The worst of times, Susan McDougal recalls, "was in that red dress, being transported inside the cage in the bus, pressed up close against the mesh dividing us from the male prisoners, who were hurling obscenities, feces, spittle and urine."
The red dress identified her to other inmates in the Los Angeles County Jail as a government snitch or child molester requiring protection from the general prison population. It elicits a particularly nasty response.
That was its design, McDougal insisted in a phone interview following her unanimous acquittal in a Los Angeles County court last week of nine charges of embezzlement, tax evasion and forgery. The claim was that she was kept in isolation for her own protection, but why then was she shackled even for meetings with her attorney? Somebody wanted to break McDougal and that somebody, she is certain, was Kenneth Starr.
The enmity is clearly there. In his testimony before Congress, Starr blamed McDougal for the collapse of his Whitewater case. But his office issued a statement after the acquittal denying any stake in the outcome of the California case. McDougal insists that emissaries from the independent counsel's office had long made it painfully clear that if she corroborated her late husband's charge against the Clintons in Whitewater, she would not only have "global immunity" from all federal crimes but also that "the charges in California would be made to disappear."
Los Angeles Dist. Atty. Gil Garcetti insists the decision to go to trial was his, but that the condition of her incarceration was determined by the county sheriff's office. McDougal's attorney, Mark Geragos, in a federal district court filing, quoted the counsel for the sheriff as stating that his office did not want to get "sideways with the feds."
The federal marshal had ultimate jurisdiction over McDougal because of a criminal contempt charge that Starr has brought in the Whitewater case. And it was the federal marshal who refused to honor the decision of state Superior Court Justice Paul Flynn that she be released in her own recognizance.
McDougal's harsh time in the county jail for a crime in which she was ultimately found innocent ended only when the ACLU successfully petitioned in federal court for a writ of habeas corpus. "The only reason she got released," ACLU attorney Mark Rosenbaum said, "was because Starr's office did not want a hearing where they had to justify the exceptional treatment. No one I know who is experienced with reluctant grand jury witnesses had ever heard of conditions like those Susan was subjected to."
But the lady never cracked. Rather, after months of solitary confinement under constant observation by guards in what she describes as a glass cage in the Los Angeles County Jail, she emerged after her acquittal unbowed and eager to take the fight to Starr. She and her lawyer said they plan to turn the criminal contempt trial this February in Arkansas into a trial of Starr's tactics.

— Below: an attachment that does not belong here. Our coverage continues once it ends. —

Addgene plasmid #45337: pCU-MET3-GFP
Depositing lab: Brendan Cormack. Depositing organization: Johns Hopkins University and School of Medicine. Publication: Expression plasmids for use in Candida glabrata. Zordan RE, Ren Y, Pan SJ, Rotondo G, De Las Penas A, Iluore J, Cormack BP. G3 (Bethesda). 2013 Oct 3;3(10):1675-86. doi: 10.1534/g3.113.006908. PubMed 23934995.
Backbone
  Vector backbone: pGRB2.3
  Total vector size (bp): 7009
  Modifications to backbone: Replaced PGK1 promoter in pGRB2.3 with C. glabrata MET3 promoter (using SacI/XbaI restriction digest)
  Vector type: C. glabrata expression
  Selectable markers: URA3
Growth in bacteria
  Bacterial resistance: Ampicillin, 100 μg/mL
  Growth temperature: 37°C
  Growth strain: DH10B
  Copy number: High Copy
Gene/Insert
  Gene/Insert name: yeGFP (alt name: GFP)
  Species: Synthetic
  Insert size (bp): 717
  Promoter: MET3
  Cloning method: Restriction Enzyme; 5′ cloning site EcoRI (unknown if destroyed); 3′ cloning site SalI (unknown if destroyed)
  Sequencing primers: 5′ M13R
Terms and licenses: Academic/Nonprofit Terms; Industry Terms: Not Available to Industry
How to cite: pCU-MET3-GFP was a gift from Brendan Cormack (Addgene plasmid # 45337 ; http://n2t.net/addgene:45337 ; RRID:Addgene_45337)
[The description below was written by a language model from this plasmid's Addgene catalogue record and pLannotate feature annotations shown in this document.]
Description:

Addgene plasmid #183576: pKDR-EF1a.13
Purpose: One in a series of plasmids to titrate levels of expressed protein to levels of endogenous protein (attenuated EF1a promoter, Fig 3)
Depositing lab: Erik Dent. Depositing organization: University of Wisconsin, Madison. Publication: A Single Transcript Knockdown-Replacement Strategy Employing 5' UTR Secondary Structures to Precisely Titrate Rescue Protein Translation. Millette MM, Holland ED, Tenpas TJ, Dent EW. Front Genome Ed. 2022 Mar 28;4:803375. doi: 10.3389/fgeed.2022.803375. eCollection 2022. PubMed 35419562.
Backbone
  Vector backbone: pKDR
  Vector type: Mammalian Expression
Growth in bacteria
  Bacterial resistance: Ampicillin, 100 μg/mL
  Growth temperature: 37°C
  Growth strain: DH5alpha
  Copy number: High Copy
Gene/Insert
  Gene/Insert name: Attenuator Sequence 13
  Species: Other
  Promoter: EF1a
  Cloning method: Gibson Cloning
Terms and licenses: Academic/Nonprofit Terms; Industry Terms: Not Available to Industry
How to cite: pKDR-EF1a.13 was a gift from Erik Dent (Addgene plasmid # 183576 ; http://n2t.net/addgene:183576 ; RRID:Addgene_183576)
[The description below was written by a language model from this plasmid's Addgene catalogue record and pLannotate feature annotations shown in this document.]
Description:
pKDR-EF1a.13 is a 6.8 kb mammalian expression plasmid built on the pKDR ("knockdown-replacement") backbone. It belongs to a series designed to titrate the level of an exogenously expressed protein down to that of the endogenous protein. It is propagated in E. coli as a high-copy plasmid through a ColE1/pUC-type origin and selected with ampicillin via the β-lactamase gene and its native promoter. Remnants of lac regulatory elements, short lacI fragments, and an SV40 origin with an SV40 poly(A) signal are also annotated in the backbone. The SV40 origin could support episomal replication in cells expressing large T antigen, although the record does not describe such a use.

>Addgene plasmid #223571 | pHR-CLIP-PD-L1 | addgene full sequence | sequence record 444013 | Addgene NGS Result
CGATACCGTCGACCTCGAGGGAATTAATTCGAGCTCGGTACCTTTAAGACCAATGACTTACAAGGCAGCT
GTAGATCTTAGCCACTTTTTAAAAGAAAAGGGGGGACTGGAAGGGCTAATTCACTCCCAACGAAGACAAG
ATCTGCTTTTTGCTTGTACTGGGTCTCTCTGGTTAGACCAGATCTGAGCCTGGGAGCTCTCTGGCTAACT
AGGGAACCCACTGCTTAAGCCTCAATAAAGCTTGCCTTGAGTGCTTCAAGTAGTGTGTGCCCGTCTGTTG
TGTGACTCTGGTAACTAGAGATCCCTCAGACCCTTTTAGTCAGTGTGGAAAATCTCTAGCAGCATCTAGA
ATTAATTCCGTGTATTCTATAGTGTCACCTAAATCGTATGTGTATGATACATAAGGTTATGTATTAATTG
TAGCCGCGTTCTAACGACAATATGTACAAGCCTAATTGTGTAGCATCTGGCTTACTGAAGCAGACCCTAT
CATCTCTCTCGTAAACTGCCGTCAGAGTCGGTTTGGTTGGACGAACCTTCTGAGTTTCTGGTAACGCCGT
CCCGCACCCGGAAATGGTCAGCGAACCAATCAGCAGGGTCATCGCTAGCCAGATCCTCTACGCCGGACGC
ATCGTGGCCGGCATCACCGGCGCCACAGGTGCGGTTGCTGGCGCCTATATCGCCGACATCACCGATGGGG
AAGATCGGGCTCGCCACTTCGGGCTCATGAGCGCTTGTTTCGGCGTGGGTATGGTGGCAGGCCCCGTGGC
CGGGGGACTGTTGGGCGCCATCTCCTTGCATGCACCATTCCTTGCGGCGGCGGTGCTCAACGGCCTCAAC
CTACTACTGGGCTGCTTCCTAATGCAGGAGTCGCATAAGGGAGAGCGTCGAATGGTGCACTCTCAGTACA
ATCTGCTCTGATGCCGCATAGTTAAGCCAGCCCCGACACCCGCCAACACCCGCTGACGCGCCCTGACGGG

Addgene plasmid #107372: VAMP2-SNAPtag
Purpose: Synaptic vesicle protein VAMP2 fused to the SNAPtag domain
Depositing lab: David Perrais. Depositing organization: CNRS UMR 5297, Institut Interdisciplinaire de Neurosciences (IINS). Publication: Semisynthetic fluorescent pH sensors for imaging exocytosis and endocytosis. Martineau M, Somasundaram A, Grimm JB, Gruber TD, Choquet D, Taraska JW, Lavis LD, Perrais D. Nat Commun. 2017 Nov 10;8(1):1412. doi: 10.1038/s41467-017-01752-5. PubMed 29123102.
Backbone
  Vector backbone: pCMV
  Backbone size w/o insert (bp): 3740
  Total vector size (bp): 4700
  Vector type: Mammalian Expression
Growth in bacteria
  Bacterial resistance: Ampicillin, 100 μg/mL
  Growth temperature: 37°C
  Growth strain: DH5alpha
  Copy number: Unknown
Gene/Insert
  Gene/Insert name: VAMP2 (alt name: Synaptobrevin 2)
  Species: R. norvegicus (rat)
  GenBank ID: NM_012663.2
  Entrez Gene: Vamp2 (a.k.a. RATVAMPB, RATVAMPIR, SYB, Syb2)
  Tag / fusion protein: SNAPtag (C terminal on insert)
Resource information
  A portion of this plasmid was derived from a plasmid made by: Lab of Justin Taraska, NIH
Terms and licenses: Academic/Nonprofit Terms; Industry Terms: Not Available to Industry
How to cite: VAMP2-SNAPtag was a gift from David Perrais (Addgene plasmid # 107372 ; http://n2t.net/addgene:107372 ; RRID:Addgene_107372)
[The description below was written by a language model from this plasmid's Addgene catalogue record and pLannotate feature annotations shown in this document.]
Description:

It is not lost on McDougal that if she had followed her ex-husband's lead in implicating the president, she could have cut a favorable deal. After steadfastly denying any involvement by the Clintons in wrongdoing, Jim McDougal reversed himself and his reward was a short sentence and a eulogy from Starr at his funeral.
Susan McDougal hung tough, rejecting what she insists was a long-standing offer from Starr's office to avoid the L.A. trial. "They told me they had already talked to the D.A. in Los Angeles and that it was a done deal. They said, 'This is something we know how to do; we do this every day, we can make your life very easy.' I said I didn't know anything negative about Bill and Hillary Clinton and that I was not guilty in California."
On that, she has been proved right. And even her detractors concede that her role in Whitewater was minor compared with the roles of her husband and David Hale, who made the original charges. Yet because of her resistance to Starr, she has served more hard jail time than either of those two men.
Why? What's in it for her? This is a woman stuck in a living hell for the past four years that she could have totally avoided by simply telling the independent counsel what he wanted to hear. Had she implicated the president or his wife in something illegal, anything, she would have walked instantly free.
Instead, she has been subjected to physical pain, psychological humiliation and the ultimate threat to one's freedom that an all-powerful state can exert in the way of intimidation. She survived, but how many among us would have been willing to endure and not taken the deal?